Lift-off for new grade as first 50 A*s are awarded

23rd January 2009 at 00:00
Luftwaffe is among projects to land top marks and showcase aptitude for independent learning

Projects ranging from why the Luftwaffe lost the Second World War in the air to a Wallace and Gromit-style animation entitled Winter Ted have been given the first A* grades at A-level.

Out of 373 entrants for the new AQA and City Guilds extended project qualification (EPQ) in November last year, 50 pupils received the top grade.

The EPQ is a compulsory part of the AQA baccalaureate and diplomas, but can be offered as a free-standing level-3 qualification to "stretch" A-levels students.

It is worth half an A-level, with the first full A* grades at A-level not being awarded until 2010.

The topic of the project is chosen entirely by the student and then agreed by the teachermentor who will be providing help for its duration.

Teachers involved with the qualification say students who have taken part are often in a better position when it comes to gaining places at universities than contemporaries studying for conventional A-levels.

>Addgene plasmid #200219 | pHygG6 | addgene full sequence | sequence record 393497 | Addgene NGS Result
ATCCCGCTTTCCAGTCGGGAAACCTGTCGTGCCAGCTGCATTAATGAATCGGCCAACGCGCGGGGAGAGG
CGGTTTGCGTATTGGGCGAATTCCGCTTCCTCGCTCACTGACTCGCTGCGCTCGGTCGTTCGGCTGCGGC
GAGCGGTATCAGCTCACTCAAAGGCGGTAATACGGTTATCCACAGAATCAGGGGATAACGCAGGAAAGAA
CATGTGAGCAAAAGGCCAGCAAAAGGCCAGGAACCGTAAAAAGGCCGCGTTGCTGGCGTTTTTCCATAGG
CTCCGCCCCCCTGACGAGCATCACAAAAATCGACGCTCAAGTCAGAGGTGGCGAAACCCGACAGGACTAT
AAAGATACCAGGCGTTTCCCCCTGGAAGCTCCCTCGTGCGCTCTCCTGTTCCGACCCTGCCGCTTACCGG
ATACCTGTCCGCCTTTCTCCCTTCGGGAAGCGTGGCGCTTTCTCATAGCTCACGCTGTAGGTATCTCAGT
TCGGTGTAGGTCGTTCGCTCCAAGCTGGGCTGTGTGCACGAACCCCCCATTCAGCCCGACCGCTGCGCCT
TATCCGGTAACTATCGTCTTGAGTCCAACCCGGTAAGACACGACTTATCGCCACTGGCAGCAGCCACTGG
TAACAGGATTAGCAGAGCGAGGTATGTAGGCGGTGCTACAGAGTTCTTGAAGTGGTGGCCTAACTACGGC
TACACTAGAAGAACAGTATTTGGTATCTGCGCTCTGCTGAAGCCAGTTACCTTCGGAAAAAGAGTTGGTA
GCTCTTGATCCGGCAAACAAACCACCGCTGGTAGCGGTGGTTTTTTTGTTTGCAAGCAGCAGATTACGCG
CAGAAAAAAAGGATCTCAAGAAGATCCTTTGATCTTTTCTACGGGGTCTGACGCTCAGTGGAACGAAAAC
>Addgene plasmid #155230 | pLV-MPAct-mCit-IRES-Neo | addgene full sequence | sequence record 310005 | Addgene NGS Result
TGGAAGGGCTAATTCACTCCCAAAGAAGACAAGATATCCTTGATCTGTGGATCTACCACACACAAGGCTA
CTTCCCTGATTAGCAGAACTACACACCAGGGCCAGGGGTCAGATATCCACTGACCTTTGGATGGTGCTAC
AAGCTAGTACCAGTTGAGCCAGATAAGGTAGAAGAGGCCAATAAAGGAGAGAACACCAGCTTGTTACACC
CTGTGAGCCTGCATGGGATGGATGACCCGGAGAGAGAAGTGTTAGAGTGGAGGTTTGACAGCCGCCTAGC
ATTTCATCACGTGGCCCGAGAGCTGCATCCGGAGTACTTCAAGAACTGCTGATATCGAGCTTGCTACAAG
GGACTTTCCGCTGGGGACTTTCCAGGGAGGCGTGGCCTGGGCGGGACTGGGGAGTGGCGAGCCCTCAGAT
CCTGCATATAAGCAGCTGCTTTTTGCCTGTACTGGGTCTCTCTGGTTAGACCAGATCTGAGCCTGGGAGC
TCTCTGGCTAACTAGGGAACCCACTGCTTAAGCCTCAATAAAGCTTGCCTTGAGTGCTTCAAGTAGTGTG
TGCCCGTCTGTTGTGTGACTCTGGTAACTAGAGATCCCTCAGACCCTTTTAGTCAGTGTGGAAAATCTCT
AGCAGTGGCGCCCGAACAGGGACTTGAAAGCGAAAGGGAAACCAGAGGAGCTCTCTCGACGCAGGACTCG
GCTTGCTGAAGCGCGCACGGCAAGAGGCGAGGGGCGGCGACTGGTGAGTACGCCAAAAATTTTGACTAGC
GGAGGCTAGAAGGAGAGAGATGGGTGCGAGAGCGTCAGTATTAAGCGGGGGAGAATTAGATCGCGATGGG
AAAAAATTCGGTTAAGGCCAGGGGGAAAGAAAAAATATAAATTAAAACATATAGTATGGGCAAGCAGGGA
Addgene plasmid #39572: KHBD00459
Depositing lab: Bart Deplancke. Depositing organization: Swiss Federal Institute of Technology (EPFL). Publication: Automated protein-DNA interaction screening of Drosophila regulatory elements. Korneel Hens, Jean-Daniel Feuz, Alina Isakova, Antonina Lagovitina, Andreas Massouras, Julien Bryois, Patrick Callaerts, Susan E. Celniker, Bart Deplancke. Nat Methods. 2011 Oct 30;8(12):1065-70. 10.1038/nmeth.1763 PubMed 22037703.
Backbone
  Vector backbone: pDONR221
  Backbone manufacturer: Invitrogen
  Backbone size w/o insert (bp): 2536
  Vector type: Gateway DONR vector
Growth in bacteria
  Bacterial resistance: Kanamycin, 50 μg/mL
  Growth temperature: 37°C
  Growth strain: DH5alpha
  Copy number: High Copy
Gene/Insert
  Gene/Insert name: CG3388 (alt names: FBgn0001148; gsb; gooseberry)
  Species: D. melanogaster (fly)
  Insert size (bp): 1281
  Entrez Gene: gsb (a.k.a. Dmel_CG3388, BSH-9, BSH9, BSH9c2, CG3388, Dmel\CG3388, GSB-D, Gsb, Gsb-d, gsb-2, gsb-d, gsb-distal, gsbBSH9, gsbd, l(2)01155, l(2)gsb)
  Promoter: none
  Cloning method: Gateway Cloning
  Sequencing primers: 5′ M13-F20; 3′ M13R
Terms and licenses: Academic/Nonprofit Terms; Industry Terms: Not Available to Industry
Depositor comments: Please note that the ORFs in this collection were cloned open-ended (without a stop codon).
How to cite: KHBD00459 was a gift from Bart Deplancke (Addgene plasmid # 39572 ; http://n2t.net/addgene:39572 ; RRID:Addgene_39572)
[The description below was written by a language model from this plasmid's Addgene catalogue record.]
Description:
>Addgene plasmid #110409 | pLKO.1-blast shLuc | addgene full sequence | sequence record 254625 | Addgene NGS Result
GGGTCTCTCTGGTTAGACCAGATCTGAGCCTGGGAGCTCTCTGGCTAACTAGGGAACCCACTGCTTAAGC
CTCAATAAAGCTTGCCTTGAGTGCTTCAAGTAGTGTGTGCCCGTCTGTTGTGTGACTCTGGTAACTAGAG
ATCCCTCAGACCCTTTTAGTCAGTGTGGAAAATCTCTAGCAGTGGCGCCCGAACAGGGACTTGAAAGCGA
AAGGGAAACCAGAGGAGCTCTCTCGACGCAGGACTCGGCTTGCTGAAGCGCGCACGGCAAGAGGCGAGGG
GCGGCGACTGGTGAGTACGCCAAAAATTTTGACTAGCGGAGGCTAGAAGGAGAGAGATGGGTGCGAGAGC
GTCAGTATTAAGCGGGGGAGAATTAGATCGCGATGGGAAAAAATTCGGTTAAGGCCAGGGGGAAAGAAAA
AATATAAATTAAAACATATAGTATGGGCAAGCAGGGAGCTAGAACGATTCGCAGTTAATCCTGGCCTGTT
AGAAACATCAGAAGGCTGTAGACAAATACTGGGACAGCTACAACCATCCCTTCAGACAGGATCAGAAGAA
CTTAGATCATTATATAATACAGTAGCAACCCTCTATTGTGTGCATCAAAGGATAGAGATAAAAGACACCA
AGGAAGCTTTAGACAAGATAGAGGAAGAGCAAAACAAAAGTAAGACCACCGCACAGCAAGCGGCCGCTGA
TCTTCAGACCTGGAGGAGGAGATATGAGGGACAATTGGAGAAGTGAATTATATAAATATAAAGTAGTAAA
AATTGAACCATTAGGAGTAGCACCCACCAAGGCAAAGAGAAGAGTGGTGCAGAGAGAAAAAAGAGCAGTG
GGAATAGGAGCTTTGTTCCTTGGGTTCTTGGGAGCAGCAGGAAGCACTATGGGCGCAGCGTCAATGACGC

Charlie Taylor, a deputy head at Turton High School Media Arts College in Bolton, where three pupils achieved A* grades, said: "It shows off the student's ability for independent learning, which is very appealing for universities.

"We have close ties with Bolton and Manchester universities, who see these pupils undertaking these projects and already view them as first-year students."

Teachers also told The TES that the EPQ can help pupils gain an edge at university interviews.

Kevin Knibbs, a deputy head at the independent Hampton School, in south-west London, said students are required to present their project in public, which can help their performance in interviews "enormously".

"We had one student who presented his Luftwaffe and its defeat during the Second World War project to the entire school - more than 1,000 people - and he received a standing ovation," he said.

The school saw 10 students achieve A* grades for their projects.

Mr Knibbs believes the process can be enormously rewarding not only for the pupil but also for the teacher who acts as project mentor.

"It gives teachers a chance to go into greater depth in certain topics, possibly areas that they have a particular interest in just as much as the student does. Many of our staff found it fulfilling."